Members of the Tuskegee Airmen have donated their archives to Temple University.
The collection of photographs, letters and papers helps tell the story of the first African-American fighter pilots, who fought in World War II.
The material shows the airmen were between a rock and a hard place.
The Tuskegee Airmen are informally named after the airfield in Alabama where they trained. Formally, they were the 332nd Fighter Group and the 477th Bombardment Group of the U.S. Army Air Corps. Both were segregated units.
In Europe, they overcame the Axis Powers; at home, institutionalized racism. As America was entering the war, a young man named Henry Moore was making his way to Canada to get away from Jim Crow laws. But he was drafted into the Army Air Corps, and sent to Italy as a member of the airmen. He was a B-25 mechanic and crew chief.
During the war, he turned down an offer to return to the United States. At the time, he never planned to go home again.
“I was thinking very seriously about it,” said Moore. “I learned Italian, and was going to go to the University of Milan, had it not been for the GI bill. I thought, I can do better in English – I’ll go to college in America.”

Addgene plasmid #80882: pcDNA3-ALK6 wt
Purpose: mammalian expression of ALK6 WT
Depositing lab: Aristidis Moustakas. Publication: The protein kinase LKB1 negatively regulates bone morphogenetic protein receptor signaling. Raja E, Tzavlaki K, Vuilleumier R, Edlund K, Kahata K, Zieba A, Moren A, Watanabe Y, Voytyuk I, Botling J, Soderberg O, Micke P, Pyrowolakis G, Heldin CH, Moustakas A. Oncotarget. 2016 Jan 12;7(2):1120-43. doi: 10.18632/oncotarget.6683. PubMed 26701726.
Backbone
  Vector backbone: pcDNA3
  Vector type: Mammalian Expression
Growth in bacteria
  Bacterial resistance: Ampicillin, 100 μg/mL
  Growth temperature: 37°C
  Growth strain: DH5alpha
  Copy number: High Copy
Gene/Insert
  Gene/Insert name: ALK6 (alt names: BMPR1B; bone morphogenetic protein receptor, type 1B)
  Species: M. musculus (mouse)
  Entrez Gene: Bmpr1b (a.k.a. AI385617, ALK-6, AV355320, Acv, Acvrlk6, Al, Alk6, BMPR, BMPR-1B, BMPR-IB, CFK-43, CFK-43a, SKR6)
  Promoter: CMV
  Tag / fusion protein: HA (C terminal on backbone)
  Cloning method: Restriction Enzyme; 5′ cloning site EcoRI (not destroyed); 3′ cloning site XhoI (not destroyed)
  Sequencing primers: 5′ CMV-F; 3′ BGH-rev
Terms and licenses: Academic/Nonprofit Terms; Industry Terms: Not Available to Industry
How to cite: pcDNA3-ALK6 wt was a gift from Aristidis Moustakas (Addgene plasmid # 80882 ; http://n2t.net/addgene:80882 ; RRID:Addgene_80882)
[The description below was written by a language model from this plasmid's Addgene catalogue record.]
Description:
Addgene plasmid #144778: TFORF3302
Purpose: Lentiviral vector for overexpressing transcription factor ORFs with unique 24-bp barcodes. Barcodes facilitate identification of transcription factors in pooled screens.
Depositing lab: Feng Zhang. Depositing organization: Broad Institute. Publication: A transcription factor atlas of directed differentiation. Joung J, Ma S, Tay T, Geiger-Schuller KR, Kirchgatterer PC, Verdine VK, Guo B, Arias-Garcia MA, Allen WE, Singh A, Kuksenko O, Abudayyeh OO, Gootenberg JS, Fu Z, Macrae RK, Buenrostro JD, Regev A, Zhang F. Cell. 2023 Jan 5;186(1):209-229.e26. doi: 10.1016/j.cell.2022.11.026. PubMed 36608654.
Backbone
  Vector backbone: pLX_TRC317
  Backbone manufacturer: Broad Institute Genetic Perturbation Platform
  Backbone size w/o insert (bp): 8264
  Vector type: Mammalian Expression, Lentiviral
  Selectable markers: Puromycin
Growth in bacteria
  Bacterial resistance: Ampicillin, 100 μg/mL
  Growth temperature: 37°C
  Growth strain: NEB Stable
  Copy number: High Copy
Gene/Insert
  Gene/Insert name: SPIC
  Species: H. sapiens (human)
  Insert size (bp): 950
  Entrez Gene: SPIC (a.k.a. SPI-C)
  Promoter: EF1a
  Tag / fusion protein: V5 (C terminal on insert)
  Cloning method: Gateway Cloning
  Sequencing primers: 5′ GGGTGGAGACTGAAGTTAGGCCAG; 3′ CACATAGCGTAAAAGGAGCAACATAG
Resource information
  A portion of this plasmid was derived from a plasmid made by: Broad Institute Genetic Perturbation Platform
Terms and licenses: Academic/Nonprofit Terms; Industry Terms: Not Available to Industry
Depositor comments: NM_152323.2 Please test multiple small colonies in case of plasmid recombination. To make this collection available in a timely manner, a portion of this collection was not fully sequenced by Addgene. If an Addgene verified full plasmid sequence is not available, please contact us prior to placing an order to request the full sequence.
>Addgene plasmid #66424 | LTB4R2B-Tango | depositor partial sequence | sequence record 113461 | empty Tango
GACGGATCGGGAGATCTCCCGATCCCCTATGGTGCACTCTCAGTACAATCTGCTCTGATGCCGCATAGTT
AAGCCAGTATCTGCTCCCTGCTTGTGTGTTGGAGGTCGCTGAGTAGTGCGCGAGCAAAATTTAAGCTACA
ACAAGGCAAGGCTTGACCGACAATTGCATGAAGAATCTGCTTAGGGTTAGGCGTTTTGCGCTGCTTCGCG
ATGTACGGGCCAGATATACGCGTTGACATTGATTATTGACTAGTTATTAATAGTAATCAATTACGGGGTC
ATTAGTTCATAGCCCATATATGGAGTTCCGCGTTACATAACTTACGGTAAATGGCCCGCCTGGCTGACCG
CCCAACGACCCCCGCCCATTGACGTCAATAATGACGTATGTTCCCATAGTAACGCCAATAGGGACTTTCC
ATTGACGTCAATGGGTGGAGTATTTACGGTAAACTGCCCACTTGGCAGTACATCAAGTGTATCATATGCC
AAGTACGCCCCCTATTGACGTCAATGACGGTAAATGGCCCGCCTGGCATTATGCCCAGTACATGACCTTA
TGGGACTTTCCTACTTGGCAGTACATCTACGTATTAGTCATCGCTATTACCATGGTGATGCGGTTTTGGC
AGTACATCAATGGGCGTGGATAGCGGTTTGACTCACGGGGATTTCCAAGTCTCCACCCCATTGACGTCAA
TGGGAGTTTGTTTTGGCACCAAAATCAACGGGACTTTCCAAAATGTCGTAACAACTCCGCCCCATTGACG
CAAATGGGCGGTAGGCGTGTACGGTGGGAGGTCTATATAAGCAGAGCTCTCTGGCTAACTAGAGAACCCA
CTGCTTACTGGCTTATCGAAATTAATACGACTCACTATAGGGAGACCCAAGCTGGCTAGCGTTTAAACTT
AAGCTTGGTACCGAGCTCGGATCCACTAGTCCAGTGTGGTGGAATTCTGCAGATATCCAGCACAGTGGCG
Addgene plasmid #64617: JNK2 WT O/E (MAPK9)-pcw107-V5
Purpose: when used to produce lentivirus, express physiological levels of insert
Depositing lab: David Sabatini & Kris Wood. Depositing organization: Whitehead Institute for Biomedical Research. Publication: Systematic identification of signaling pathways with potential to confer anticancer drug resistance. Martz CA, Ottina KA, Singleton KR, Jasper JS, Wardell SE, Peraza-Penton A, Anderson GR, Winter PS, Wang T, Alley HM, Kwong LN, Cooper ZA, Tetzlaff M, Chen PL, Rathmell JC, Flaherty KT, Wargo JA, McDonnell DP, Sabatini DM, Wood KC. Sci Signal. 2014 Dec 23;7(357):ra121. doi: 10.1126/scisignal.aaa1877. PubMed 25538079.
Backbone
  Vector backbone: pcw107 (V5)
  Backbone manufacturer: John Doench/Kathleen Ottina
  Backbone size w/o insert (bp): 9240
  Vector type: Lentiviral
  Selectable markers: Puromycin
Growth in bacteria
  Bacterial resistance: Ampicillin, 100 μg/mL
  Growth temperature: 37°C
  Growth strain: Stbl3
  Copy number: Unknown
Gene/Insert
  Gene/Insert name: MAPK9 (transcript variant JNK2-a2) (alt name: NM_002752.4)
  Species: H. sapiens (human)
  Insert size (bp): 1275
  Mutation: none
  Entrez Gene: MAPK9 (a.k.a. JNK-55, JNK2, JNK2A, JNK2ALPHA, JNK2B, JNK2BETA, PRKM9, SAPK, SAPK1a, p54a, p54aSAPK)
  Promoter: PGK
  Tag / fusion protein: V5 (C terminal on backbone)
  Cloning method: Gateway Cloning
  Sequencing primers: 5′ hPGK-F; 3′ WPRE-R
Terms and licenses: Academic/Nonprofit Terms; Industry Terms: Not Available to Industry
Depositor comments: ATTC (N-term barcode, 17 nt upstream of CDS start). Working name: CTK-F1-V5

The trove of photographs and letters comes from the local chapter of the Tuskegee Airmen. The collection illustrates the patriotism of a group of African-Americans toward a country that still regarded them as second-class citizens during their service.
“During a time when America needed its men to go to war, these courageous men enlisted and fought against great odds, not only in the war but also segregation,” said Diane Turner, curator of the Charles L. Blockson Collection, which specializes in regional black history. “It reminds us of a period in American history when we had Jim Crow. German prisoners were treated better than these men. It speaks to character.”
Selected items from the Tuskegee Airmen archive are now on display in Paley Library on the Temple campus.